Zola: City rout would have led to red cards in my day
The Blues were thrashed 6-0 by Manchester City last weekend.
The Blues suffered their heaviest defeat of the Premier League era as Pep Guardiola’s champions ran riot in a thumping 6-0 victory.
While the 52-year-old Italian stopped short of naming ex-players, he is certain there would have been an aggressive response from his generation to last Sunday’s embarrassment at the Etihad Stadium.
“Every group has its own characters in it. There would have been some of the players in that group who wouldn’t have finished the game, for sure, against Manchester City,” said Zola.
“Every group has its own personalities, good and bad ones. I don’t think anyone in the group, in this group, has enjoyed that day.
“But everyone reacts differently. I don’t want to get into it very much, but we all felt that defeat is burning.”
Chelsea recovered from the thrashing in the north-west by taking a 2-1 first-leg lead over Swedish club Malmo in the Europa League last 32 on Thursday.
However, manager Maurizio Sarri remains under pressure to save his job as he tries to rectify the club’s recent troubles, which also include a 4-0 loss at Bournemouth.
The FA Cup holders face a crucial period before the end of February, with Manchester United due at Stamford Bridge for a fifth-round tie on Monday.
Sarri’s side then play their second leg with Malmo, contest the Carabao Cup final with Manchester City and host top-four rivals Tottenham.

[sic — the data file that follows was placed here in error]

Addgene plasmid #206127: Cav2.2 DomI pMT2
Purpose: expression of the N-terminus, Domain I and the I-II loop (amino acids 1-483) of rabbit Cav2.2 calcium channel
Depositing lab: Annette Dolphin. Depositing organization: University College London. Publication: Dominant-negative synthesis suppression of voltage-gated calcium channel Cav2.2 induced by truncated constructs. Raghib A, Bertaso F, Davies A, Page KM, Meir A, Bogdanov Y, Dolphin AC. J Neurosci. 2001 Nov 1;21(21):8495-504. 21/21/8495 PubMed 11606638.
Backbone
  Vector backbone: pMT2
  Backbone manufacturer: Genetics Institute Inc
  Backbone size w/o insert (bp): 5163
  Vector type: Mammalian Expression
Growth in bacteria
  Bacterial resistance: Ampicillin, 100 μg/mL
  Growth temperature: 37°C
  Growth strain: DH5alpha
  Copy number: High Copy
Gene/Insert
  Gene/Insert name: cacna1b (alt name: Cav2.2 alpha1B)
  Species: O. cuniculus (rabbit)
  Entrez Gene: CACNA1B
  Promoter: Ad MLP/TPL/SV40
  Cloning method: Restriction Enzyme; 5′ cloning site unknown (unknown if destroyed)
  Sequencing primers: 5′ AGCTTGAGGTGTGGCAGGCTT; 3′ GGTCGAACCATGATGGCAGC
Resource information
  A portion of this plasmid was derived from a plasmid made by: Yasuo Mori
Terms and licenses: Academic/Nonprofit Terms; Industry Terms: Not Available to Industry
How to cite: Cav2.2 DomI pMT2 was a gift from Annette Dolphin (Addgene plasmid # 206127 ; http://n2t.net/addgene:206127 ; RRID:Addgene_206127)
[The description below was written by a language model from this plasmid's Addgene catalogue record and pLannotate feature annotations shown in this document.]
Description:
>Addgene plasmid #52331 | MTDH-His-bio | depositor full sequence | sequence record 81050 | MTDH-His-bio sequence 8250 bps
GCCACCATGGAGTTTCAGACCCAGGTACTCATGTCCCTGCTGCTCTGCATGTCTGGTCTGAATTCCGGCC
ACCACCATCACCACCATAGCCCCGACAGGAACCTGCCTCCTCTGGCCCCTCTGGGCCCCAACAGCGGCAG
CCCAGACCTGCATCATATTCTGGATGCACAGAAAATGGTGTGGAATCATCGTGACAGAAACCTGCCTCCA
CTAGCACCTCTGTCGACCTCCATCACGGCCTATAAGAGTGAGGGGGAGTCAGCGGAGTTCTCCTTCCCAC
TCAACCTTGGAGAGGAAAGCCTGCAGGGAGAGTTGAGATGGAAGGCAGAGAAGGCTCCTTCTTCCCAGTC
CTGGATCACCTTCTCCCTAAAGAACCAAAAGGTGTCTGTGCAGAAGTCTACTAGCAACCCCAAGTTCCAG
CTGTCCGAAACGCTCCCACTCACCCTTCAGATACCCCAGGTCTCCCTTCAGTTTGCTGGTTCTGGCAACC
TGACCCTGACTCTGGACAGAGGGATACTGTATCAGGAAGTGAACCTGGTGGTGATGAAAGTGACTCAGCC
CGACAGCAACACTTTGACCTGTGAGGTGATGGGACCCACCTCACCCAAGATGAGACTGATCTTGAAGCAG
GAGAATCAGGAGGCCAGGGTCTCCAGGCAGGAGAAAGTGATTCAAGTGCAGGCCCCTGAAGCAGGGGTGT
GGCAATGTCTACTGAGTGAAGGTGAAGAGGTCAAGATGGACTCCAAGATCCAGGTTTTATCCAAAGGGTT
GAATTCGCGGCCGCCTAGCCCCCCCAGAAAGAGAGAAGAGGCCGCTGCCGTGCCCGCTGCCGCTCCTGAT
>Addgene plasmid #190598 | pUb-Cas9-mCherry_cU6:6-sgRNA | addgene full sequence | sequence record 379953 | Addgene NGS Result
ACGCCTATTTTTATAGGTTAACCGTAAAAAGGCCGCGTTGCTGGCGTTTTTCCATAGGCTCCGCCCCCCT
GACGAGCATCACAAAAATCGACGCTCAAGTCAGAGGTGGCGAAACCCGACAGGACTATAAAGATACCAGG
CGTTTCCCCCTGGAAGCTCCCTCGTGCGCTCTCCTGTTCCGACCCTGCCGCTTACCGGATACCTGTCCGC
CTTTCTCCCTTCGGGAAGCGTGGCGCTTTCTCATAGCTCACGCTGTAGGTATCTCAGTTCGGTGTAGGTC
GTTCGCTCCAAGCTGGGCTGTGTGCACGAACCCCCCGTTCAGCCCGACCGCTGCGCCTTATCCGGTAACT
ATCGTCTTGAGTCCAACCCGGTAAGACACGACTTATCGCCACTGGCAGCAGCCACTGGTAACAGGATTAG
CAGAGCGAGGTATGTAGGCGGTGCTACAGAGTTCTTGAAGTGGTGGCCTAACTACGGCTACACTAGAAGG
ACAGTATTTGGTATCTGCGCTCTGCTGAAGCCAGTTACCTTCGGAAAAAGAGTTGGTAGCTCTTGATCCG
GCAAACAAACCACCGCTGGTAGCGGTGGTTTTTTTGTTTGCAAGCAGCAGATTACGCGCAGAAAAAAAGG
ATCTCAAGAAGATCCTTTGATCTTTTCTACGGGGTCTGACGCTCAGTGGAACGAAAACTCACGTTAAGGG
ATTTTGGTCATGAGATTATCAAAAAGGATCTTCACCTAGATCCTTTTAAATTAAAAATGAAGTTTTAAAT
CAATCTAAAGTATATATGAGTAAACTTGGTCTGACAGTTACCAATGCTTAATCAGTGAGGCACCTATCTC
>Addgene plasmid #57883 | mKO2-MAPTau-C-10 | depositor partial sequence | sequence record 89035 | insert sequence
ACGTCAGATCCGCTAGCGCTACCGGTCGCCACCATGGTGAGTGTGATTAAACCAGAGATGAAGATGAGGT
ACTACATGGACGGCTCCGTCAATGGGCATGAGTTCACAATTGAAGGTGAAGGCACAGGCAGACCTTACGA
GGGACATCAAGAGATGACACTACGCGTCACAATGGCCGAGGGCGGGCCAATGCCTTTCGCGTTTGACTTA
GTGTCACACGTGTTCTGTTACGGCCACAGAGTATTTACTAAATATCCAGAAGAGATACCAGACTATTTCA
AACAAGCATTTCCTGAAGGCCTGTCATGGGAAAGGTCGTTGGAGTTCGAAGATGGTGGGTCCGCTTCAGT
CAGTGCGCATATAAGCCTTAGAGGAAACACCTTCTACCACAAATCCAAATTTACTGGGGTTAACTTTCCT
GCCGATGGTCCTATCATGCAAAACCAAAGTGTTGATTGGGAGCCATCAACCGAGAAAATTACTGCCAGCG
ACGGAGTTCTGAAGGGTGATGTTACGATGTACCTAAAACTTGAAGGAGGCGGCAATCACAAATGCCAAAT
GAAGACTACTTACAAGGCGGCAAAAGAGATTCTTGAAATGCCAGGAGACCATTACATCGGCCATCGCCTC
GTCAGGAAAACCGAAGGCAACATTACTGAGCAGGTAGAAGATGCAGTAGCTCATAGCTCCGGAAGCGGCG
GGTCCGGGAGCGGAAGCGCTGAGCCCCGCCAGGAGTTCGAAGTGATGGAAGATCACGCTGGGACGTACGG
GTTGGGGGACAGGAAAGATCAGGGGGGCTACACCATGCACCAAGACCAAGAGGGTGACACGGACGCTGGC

Zola thinks the Blues’ squad possesses sufficient leadership for the challenges ahead, but feels unity and team work could be more significant.
Asked if the current team contains strong characters similar to Marcel Desailly and ex-England captain Terry, Zola replied: “Yes, I believe so. They are different personalities, but characters… this group, like the one I had in my times, doesn’t like losing.
“Maybe they show it in another way. But it’s wrong to make comparisons like that.
“They reacted (against Malmo) and continue to react. It will be good if we can react more as a team rather than individuals.
“What we are building here is a philosophy of playing. It’s not enough for one person to get the ball and try and beat two or three players. That’s not the way we want to play.
“But if you ask me if this group doesn’t care, I don’t believe that. They care. But they need to understand about how to work together, react together, pressing together. That’s the way we win games.”